During the first five months of 2006, f.o.b. shipping-point prices for fresh-market vegetables have averaged 3 percent above a year earlier, according to the USDA’s latest Vegetables and Melons Outlook.
Higher average prices were received for tomatoes, cucumbers and sweet corn, outweighing lower average prices for celery, snap beans and broccoli.
This spring, producer prices averaged near year-earlier levels, with higher prices for potatoes, leafy greens, asparagus and beets, offsetting lower prices for most other crops. This summer, fresh vegetable prices are expected to average above a year ago as low crop prices last summer and higher input costs this year restrain acreage and supply.
With improved supplies this spring compared with a year ago, producer prices for melons have averaged 21 percent lower than in 2005. In May, shipments of watermelon and cantaloupes were each above a year earlier, with the volume of seedless watermelons up by more than one-third.
Also during the first five months of 2006, f.o.b. shipping-point prices for commercial vegetables averaged 4 percent above the relatively high levels of a year earlier. Much of this price strength was derived from Florida tomatoes (up 16 percent from a year earlier) and California lettuce (up 7 percent) this spring. With market volume reduced and delayed by the February Florida freeze, shipping-point prices also averaged much higher for sweet corn (up 29 percent) and cucumbers (up 19 percent) over the first five months of the year. However, sweet corn prices collapsed in May as product from fields replanted following the freeze surged onto the market, pushing shipment volume 50 percent higher than a year earlier.
On the other side of the coin, January-May shipping-point prices averaged lower for several crops, including snap beans and celery (each down 35 percent), broccoli (down 13 percent), and cauliflower (down 12 percent). Asparagus prices also averaged well above the extreme lows of a year earlier, but prices began to weaken in May as shipments rose above those of a year ago.
The unusually long period of cool, wet weather that began with the spring season in
California prevented planting, slowed growth, and disrupted harvest schedules, leading to sporadic weekly supply situations for some vegetables. The impact of the disrupted planting schedules persisted through early June as crops earmarked for particular market windows were not ready for harvest.
This affected such crops as head lettuce, tomatoes, melons, broccoli and cauliflower. Some offset to delayed California production likely came from Georgia, New Jersey, Arkansas and the Carolinas, where growing conditions were favorable and yields strong.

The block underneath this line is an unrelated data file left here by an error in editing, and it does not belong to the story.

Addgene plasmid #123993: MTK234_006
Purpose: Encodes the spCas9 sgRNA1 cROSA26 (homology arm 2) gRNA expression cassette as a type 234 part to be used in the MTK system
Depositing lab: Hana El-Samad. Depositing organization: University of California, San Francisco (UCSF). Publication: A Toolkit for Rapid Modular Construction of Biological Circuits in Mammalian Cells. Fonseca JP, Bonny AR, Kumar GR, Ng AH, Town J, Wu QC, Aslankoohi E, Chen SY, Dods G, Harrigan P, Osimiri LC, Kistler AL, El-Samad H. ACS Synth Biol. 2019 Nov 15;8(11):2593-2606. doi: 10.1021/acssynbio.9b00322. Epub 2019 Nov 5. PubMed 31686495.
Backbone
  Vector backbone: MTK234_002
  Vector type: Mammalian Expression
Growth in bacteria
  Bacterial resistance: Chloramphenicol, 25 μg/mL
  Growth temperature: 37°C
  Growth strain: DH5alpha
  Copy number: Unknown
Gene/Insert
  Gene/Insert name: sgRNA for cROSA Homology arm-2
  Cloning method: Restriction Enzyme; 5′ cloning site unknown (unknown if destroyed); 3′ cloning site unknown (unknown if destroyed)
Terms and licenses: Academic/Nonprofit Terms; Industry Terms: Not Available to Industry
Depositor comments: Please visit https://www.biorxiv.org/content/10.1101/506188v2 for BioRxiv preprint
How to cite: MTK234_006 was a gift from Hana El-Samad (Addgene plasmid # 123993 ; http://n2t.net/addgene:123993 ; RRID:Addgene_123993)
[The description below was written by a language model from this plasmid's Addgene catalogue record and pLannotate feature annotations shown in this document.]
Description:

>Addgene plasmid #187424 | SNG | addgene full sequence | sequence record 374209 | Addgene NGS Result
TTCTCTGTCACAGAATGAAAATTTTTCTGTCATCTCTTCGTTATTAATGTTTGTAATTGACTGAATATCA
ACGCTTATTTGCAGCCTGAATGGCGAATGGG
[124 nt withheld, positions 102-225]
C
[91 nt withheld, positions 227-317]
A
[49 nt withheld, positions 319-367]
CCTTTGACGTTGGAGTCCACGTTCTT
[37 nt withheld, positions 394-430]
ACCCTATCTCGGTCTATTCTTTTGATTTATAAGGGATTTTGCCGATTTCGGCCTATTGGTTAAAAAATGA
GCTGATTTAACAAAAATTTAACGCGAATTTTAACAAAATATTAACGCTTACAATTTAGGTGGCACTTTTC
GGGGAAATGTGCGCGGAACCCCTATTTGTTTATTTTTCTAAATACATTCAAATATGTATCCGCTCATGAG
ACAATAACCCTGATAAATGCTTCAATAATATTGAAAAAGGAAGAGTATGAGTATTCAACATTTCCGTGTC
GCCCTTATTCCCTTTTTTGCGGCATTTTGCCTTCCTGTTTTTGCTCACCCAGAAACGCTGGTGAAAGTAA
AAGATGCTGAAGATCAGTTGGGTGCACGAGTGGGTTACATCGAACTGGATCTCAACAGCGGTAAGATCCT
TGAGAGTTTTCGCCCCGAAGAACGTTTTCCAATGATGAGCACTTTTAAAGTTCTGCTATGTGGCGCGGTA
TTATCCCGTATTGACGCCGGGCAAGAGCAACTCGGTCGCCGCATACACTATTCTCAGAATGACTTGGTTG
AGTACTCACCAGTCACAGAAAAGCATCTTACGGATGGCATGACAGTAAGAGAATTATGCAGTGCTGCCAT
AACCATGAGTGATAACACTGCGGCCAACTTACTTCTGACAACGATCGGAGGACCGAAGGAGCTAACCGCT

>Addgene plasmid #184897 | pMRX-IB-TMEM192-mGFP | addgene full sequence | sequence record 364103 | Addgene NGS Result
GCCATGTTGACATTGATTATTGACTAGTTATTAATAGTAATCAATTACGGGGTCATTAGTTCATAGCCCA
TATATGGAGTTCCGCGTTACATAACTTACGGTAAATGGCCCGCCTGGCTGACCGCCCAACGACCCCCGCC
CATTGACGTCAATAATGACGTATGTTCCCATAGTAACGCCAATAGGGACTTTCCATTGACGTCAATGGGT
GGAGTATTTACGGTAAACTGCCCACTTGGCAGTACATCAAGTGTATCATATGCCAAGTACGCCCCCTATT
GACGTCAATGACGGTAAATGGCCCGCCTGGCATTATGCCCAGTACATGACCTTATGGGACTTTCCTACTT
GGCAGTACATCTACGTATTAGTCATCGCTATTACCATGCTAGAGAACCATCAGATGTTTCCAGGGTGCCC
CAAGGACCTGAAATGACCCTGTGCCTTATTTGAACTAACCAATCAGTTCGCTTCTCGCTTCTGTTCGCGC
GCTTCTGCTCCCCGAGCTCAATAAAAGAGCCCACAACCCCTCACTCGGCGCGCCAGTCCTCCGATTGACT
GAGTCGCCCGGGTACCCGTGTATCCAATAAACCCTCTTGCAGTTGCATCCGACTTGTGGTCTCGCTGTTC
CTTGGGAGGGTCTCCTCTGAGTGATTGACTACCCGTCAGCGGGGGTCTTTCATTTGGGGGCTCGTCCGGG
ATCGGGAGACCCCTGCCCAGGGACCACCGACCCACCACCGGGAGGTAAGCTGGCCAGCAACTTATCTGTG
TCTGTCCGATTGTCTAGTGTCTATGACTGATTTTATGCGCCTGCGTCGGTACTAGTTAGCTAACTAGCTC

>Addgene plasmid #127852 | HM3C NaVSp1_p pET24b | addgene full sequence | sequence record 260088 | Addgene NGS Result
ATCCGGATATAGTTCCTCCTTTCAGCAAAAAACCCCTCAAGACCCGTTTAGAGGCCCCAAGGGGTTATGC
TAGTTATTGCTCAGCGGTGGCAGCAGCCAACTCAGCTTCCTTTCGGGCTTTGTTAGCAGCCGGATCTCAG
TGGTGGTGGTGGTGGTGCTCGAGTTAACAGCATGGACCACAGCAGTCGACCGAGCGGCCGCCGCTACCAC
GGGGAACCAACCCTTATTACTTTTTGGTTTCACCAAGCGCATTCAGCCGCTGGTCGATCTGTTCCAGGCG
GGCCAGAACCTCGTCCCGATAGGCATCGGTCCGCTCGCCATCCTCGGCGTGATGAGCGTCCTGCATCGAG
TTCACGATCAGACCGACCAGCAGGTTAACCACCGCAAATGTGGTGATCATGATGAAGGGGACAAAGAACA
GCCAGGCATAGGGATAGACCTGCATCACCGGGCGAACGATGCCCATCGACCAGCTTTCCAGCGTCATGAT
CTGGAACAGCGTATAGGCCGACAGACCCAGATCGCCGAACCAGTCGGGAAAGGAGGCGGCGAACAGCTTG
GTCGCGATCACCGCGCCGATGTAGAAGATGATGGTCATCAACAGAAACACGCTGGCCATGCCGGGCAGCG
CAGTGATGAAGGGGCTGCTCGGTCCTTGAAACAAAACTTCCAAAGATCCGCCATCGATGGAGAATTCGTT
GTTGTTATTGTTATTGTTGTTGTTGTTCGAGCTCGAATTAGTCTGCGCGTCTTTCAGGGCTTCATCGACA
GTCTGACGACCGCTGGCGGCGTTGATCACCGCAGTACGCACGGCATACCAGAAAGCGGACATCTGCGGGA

Demand for fresh-market tomatoes appears to have bounced back following a period of high prices earlier this year associated with low market volume resulting from hurricane damage in southwest Florida last fall, according to the USDA report. The evidence for rebounding demand lies with higher average shipping-point prices, despite increased shipments.
During January to May, domestic and import shipments averaged more than 2 percent above the same period a year earlier. At the same time, the volume weighted f.o.b. shipping price for field-grown fresh-market tomatoes averaged $11.59 per 25-pound carton — 11 percent above a year earlier. A combination of strong economic growth and industry promotion efforts this spring likely helped support fresh-market tomato demand. As a result, domestic use of fresh-market tomatoes is expected to remain near or exceed the 2005 record-high of 20.5 pounds per person this year.
Assuming average weather and little change in acreage, the outlook for the summer season (July through September) for fresh-market vegetables appears to favor adequate supplies but generally higher prices compared with a year ago.
With conditions in California returning to normal and a strong start for most Eastern and some Midwestern vegetable growers, market volume should remain steady. However, summer-season shipping-point and retail prices are expected to average somewhat above the low levels of a year ago, partly reflecting increased costs for energy, transportation and packaging materials.